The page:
Es Lee’s first efforts to bring emotional intelligence to texting didn’t go quite as planned.
He’d helped discern the romantic intent behind some texts a friend had received and figured an algorithm could more objectively detect meanings often lost on people.
So he whipped up an app called Crushh that told users how much the people they were texting really liked them. However, the algorithm’s brutal honesty proved a tough sell: who wants an app that often makes people feel bad about themselves?
“I’d like to publicly apologize for Crushh,” quips Lee, an expert in quantitative modeling. “It turns out that if you’re in a relationship where you need an algorithm to tell you if someone likes you, you’re probably not going to find out something you’ll like.”
But like most good entrepreneurs, Lee simply looked at Crushh as a first iteration and got back to work. He’d learned from it that using algorithms to analyze texts worked. It just needed to be expanded to read relationships generally, not only amorous feelings.
The result is Mei (pronounced “may”), a messaging app with an AI assistant designed to help improve relationships. On top of giving advice and observations from a text conversation, the assistant can build personality profiles of users based on their texting histories and add to them with every text.
By learning from how often two people text and what they say, Mei’s algorithm can build a pretty complete picture of how they feel about each other, says Lee, founder and CEO of the New York-based startup.
Mei can start to understand how a relationship is progressing and, at its most powerful, illustrate to users that their assumptions may be off base.
“Just because your ex responds with emotionless, three-word responses doesn’t mean that’s how he or she feels,” said Lee.
The initial obstacle to building Mei was a complete lack of data with which to train a deep learning model, Lee says. But as more people use the app, the more anonymized data Mei has to continuously train its models.
Mei currently boasts 25,000 active daily Android users and an iOS version is expected early next year.
To get personality profiles, the algorithm applies the five-factor model of personality traits to entire texting conversations. Inference happens in real time, with the app sending texts to one of Mei’s two machines running NVIDIA TITAN V GPUs. The company’s growing pool of data is stored on an Amazon Web Services database instance.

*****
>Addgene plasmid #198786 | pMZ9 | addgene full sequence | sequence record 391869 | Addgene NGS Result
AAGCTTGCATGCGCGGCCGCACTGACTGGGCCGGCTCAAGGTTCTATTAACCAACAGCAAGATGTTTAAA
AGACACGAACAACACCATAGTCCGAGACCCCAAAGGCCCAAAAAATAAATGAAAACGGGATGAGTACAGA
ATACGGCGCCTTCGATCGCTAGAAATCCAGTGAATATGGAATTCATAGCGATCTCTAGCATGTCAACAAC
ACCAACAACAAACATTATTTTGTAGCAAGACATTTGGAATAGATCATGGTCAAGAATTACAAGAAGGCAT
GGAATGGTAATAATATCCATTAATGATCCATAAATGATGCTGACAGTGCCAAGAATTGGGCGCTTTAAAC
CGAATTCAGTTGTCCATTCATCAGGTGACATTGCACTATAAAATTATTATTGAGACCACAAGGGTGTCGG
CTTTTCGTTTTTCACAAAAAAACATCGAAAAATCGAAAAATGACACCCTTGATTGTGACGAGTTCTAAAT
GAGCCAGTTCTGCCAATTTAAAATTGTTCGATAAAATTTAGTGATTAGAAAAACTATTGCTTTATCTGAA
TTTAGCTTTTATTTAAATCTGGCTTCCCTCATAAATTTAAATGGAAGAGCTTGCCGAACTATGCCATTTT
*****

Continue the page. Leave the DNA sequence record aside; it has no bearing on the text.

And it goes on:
Mei was also designed with privacy in mind — all settings are defaulted to “off,” making everything an opt-in choice. All message data is encrypted except when being analyzed on the GPUs. The company doesn’t collect names or any other identifying information other than phone numbers, which are hashed.
Overcoming Limited Resources
As a small startup, Mei is looking to partner with researchers to offer access to that voluminous and anonymous data in exchange for help crunching it. So far, they’ve partnered with a small number of universities.
“They have infinite resources and not enough data,” said Lee, “and we have tons of data and not enough resources.”
Putting that data to work for users in as many ways as possible is key for Mei to reach its potential, Lee says. The company hopes that by sharing anonymized data with researchers, society could begin to learn from the mountains of data being generated these days.
The company is working on algorithms for everything from matchmaking and mental health monitoring (think detection of mood swings) to micro-targeted polling (such as asking 100 doctors if the mole you have warrants having it diagnosed).
What’s more, Lee expects to expand Mei’s reach into users’ communication tools as laws such as the Europe Union’s General Data Protection Regulation increasingly shift control of data to consumers.
Once Mei can analyze messages from apps such as WhatsApp or Facebook, users could get a more holistic picture of their relationships, and perhaps their health.